In 1912 Hiram Bingham, an American explorer, took thousands of artifacts from the Incan city of Machu Picchu during his first of several expeditions he led to Peru, and brought them to Yale University, his Alma Mater. After 100 years of being at Yale, the artifacts will be returned to their home nation. Professor Briggs, director of Yale’s Peabody Museum, expressed excitement about the artifacts’ return. There has been a long dispute over ownership of the artifacts as Peru alleges that the artifacts were on loan to Yale University for eighteen months and never returned back.
In 2007, Peru and Yale reached an agreement granting the Peruvian government legal title to all the artifacts and returning all “museum-quality” artifacts to Peru. Peru backed out of this agreement after realizing it was not receiving the entire collection and filed a civil lawsuit against Yale University in December 2008 in the U.S. District Court for the District of Columbia seeking immediate return of all the artifacts. In early November 2010, Peruvian government officials started to increase pressure on Yale University by protesting through the streets of Lima in an effort to ensure that the artifacts would be returned before Machu Picchu’s centenary celebrations. On November 2, 2010, Peru’s President Alan Garcia wrote a letter to President Obama formally requesting his help in recovering Peru’s cultural relics. Shortly thereafter, on November 19, 2010, Peru and Yale University reached an agreement that will return all of the Peruvian artifacts to its home nation.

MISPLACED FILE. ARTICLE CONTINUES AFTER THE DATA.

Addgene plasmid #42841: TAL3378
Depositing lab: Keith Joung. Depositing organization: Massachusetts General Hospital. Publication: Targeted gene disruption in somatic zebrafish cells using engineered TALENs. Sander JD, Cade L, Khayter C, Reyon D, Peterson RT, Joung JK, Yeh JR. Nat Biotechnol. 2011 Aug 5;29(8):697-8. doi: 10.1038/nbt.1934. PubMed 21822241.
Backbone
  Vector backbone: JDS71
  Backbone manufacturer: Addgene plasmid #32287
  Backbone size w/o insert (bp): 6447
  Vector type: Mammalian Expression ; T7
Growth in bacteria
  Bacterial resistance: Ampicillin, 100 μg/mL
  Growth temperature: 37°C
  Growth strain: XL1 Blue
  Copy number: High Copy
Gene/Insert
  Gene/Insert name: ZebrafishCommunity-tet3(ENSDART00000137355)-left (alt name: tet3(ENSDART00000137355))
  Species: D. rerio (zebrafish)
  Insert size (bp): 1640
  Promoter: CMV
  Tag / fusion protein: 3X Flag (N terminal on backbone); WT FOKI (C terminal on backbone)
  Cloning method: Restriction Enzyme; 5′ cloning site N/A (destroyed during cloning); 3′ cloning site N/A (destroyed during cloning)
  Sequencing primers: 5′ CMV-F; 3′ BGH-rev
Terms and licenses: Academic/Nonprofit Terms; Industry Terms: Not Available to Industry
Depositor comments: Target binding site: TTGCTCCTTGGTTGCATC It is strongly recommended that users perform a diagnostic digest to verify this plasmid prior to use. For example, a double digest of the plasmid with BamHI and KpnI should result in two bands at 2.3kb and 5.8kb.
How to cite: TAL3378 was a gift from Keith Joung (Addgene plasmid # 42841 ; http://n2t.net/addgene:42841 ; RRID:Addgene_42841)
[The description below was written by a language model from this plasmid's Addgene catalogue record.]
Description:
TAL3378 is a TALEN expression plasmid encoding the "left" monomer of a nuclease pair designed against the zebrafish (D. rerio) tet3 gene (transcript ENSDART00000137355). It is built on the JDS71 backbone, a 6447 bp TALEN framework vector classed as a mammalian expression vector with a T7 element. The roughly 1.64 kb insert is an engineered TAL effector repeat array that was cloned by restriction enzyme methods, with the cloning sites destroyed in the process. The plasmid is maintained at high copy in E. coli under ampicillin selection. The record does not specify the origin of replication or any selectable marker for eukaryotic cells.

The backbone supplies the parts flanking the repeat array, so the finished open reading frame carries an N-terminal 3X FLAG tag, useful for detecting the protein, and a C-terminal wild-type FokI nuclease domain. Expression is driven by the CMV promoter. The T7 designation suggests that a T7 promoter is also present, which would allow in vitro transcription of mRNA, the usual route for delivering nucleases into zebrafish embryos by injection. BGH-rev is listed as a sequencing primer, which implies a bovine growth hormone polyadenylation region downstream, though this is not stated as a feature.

The return of the artifacts will be a legacy in Mr. Garcia’s presidency. His speech praised Yale University for agreeing to return all the artifacts and for keeping them safe. The agreement states that the artifacts will be returned to Cusco’s University of San Antonio Abad. This joint centre for the study of Machu Picchu and Inca culture will be open to academics from Peruvian and American universities. The full collection is set to be returned by 2012.
Professor Briggs does not think that this agreement will serve as precedent and that each case will have to be decided on their facts. Do you think this agreement will provide guidance as to how similar cases will reach a decision? Will this lead to an increase in nations requesting their goods from museums? How will Greece who is trying to reclaim Elgin Marbles from the British Museum use the Yale-Peruvian agreement to strengthen its case?